After an oil spill was detected north of Stoughton, Sask., the cleanup effort continued Tuesday with Tundra Energy Marketing Limited (TEML) working to recover the remaining 30,000 litres of crude oil that spilled onto the Ocean Man First Nation.
The province said it was notified of a pipeline leak Friday, and a subsequent 200,000 litres of crude oil was spilled onto agricultural land.
TEML company spokesperson Jeff Yanko said they expect to have the site cleaned up by the end of the day.
“Currently we’ve got all of the freestanding product that has been removed from the location… We’re taking what’s left of the contaminated soil from the location right now,” Yanko said.
Yanko said he doesn’t believe there’s any environmental impact as the leaked oil was contained within the slough.
“There is zero impact, aside from the contaminated soil that’s there. There’s been no wildlife that have been impacted from the incident,” he said.
According to Ocean Man First Nation Chief Connie Big Eagle, it’s too early to tell what the environmental impacts are. She said their main priority is cleanup.
“Right now we want them to concentrate on the cleanup and deal with them about any after effects when this is taken care of,” Connie said.
She said the community was in shock when the leak was discovered, and emotions ranged from anger to sadness.
“Of course everybody’s not happy that it happened in the first place… You hope that these things will never happen to you or to your community and so yah, it was shock. It was a surprise,” she said.
“Ugly, really greasy smell”
Tundra Energy said it is unclear how long the oil had been leaking but according to Clint Big Eagle, it could have been at least a week.
Clint had detected a greasy smell in the air for at least ten days but didn’t think anything of it
“I never really thought anything about it because there was some new drills down there, but didn’t bother,” Clint recalled.
After days, he said the foul, greasy odour was starting to bother him and on Friday afternoon, he went searching for the smell – that’s when he discovered the spill.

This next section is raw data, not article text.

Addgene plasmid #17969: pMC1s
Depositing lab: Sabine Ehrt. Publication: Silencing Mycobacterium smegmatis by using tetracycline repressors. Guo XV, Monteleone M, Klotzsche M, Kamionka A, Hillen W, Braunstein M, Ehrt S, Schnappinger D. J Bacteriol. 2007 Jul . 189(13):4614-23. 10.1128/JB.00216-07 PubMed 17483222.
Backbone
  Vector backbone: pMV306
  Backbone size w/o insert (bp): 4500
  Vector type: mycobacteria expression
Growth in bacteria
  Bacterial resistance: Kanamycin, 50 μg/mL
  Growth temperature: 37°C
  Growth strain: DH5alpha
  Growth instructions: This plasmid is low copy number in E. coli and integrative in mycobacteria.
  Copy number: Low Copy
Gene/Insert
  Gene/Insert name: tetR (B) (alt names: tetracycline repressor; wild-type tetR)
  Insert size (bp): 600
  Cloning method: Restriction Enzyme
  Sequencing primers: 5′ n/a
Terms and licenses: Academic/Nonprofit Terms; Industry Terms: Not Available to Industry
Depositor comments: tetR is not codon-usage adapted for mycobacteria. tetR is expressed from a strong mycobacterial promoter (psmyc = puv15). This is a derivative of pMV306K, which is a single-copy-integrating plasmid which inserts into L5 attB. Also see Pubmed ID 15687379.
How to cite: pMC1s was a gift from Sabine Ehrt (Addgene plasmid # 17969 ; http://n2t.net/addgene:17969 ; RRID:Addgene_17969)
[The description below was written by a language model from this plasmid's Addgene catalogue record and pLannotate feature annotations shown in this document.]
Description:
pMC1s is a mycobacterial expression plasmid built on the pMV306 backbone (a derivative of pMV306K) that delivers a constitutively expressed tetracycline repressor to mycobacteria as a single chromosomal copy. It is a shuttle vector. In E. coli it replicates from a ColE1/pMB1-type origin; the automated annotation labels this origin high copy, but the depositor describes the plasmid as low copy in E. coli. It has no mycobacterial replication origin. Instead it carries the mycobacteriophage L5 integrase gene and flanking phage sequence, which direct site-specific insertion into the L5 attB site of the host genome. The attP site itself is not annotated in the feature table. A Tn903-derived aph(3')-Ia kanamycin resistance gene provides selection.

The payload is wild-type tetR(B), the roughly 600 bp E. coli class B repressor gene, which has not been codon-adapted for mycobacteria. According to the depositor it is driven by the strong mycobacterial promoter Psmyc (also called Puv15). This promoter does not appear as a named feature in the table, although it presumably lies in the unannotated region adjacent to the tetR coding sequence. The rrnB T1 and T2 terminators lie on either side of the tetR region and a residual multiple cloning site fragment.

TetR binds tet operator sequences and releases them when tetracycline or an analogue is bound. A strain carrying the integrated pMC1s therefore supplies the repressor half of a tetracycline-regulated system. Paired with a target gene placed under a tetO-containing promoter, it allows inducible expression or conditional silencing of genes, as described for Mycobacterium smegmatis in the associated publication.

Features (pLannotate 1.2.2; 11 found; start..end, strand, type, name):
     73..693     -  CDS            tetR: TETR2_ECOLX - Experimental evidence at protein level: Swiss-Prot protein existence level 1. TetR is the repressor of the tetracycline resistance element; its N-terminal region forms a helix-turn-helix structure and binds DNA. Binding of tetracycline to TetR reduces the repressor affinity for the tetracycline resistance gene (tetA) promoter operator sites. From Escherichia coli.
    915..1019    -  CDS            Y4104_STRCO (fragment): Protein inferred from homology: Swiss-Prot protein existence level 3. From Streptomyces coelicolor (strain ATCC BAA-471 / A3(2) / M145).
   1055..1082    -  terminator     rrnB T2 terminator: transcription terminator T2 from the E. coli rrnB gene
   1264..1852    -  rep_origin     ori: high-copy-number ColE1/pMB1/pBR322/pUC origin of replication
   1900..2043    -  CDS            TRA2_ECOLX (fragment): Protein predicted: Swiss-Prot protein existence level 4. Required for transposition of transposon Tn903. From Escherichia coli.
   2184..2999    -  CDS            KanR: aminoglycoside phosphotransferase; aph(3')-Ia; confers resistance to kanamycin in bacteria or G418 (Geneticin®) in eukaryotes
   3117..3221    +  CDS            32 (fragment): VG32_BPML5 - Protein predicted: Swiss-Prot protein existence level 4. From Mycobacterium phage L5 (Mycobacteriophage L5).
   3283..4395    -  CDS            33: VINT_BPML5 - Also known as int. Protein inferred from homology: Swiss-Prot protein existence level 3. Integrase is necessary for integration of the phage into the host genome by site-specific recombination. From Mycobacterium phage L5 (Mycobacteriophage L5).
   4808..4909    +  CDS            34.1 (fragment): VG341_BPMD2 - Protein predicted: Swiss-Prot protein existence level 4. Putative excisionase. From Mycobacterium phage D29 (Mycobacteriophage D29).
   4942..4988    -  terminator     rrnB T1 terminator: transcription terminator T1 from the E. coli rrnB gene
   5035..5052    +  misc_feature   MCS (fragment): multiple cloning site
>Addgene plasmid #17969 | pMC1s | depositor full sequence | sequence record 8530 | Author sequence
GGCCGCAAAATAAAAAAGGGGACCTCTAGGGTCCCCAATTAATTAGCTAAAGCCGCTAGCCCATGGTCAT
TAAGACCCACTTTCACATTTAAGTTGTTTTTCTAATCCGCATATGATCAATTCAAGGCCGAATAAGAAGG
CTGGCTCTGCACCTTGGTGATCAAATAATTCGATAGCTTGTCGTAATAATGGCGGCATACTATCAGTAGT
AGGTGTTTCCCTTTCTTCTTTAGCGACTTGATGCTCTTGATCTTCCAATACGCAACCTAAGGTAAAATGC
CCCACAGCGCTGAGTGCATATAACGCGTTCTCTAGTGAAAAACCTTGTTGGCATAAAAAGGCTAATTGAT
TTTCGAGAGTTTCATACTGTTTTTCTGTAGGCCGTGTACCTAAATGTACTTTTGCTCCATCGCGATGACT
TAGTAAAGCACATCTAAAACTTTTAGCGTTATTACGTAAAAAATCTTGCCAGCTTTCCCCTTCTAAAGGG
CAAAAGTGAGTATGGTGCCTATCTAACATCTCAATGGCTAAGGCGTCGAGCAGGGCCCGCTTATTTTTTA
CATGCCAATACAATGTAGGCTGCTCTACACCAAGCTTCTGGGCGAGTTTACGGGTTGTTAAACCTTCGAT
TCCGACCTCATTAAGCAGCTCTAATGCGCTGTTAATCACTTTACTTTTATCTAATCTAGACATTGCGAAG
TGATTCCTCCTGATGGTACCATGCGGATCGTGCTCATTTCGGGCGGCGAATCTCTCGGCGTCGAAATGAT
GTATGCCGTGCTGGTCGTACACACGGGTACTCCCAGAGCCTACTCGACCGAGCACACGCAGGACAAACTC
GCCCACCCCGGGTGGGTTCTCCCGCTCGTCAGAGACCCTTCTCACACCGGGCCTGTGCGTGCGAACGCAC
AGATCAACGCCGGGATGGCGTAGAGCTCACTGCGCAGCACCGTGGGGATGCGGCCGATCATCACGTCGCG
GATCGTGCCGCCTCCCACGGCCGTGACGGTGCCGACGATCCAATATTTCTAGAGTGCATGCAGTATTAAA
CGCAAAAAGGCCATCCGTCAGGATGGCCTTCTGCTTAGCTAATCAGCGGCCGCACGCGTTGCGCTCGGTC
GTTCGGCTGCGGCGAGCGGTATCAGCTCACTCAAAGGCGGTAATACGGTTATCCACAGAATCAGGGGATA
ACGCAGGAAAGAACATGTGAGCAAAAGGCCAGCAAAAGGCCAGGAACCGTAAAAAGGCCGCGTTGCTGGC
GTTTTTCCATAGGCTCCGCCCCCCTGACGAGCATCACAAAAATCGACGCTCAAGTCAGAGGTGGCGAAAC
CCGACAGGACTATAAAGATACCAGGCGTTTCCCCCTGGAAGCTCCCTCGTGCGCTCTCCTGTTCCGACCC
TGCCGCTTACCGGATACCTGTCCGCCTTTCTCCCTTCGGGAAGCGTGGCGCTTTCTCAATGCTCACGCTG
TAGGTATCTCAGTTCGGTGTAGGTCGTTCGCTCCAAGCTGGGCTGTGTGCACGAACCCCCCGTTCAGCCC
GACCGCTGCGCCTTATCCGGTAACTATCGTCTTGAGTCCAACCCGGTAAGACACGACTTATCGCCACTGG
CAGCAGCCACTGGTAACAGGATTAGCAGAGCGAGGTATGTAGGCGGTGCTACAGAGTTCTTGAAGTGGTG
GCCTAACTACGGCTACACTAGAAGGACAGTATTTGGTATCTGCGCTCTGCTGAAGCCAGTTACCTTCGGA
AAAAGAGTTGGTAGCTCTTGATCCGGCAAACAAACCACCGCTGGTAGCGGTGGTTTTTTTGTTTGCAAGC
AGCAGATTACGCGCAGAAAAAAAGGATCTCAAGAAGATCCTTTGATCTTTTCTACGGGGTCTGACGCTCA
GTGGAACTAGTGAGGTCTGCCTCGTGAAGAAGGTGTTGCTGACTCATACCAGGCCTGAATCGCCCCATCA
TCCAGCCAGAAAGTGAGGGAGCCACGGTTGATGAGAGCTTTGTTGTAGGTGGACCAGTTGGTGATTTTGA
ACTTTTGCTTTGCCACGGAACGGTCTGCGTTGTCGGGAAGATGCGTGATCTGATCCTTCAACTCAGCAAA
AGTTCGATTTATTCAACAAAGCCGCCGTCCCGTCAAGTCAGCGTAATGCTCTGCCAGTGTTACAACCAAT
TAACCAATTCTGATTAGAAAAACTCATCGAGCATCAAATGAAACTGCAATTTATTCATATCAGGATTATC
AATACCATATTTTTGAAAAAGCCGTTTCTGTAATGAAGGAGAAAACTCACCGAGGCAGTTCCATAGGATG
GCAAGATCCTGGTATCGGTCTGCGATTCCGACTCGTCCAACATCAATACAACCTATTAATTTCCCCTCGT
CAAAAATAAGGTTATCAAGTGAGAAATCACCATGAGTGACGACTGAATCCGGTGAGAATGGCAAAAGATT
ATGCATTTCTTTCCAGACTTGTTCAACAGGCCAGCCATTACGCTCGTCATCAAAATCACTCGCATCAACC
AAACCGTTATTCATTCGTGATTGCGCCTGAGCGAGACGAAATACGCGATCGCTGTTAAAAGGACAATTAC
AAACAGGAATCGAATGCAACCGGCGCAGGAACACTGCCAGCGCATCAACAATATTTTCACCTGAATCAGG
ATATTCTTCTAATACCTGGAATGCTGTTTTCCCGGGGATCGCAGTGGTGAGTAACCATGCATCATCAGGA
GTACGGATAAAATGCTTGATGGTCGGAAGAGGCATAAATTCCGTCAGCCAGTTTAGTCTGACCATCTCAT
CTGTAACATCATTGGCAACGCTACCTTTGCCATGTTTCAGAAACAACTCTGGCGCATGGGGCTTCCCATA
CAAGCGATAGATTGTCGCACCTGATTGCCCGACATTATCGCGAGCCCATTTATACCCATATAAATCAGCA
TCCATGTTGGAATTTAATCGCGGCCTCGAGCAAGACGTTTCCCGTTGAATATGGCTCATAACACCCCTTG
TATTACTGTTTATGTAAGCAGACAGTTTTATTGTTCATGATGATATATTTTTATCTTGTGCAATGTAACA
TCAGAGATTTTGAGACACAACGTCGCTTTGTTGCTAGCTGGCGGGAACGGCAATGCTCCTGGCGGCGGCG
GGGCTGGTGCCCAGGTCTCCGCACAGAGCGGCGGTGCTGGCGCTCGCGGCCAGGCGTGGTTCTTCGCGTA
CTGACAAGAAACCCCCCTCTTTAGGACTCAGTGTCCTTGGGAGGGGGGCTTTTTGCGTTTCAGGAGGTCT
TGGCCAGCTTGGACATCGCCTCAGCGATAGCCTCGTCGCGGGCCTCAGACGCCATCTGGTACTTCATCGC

He said he was “sick and angry” when he first discovered it.
“It’s not just a little leak when it fails, it gets real terrible real fast.”
However, with three pipelines in the area, Energy and Resources Minister Dustin Duncan said odour in the region doesn’t necessarily translate to leaks.
“We can’t say whether or not that person was actually smelling odour from that spill or neighbouring operations,” he said.
Duncan went on to defend the provinces delay in notifying media about the spill, citing the priority was the cleanup.
“Initial response priority is to contain the site and begin cleanup. Once that was started then they can inform the public,” he said.
According to TEML, the company monitors their pipelines very closely, including using an aerial flyover to detect any leakage, but no leak was detected last Tuesday.
Yanko said the company is working with environmentalists and provincial regulators to determine why the leak was not spotted.
“We’ll be able to come up with the answers later on, but because there’s so much snow in the area that maybe the oil or the product was flowing underneath and it does give off a bit of odour,” he said.
“We spend a lot of money and time to be sure that the integrity of the pipeline is intact and so we run tool on our pipelines on a regular basis.”
Tundra Energy said there have been no discussions with Ocean Man about any compensation at this time. However, they said they are working closely with the First Nation and there will be future discussions about it.
The company will be excavating on Wednesday to locate the exact pipeline to determine the cause and when it leaked.
In a statement, Environment and Climate Change Canada said the pipeline in question is the property of Tundra Energy and said their National Environmental Emergencies Centre has assessed the situation and remain available to provide support if requested.
There has been no request from the province for assistance at this time.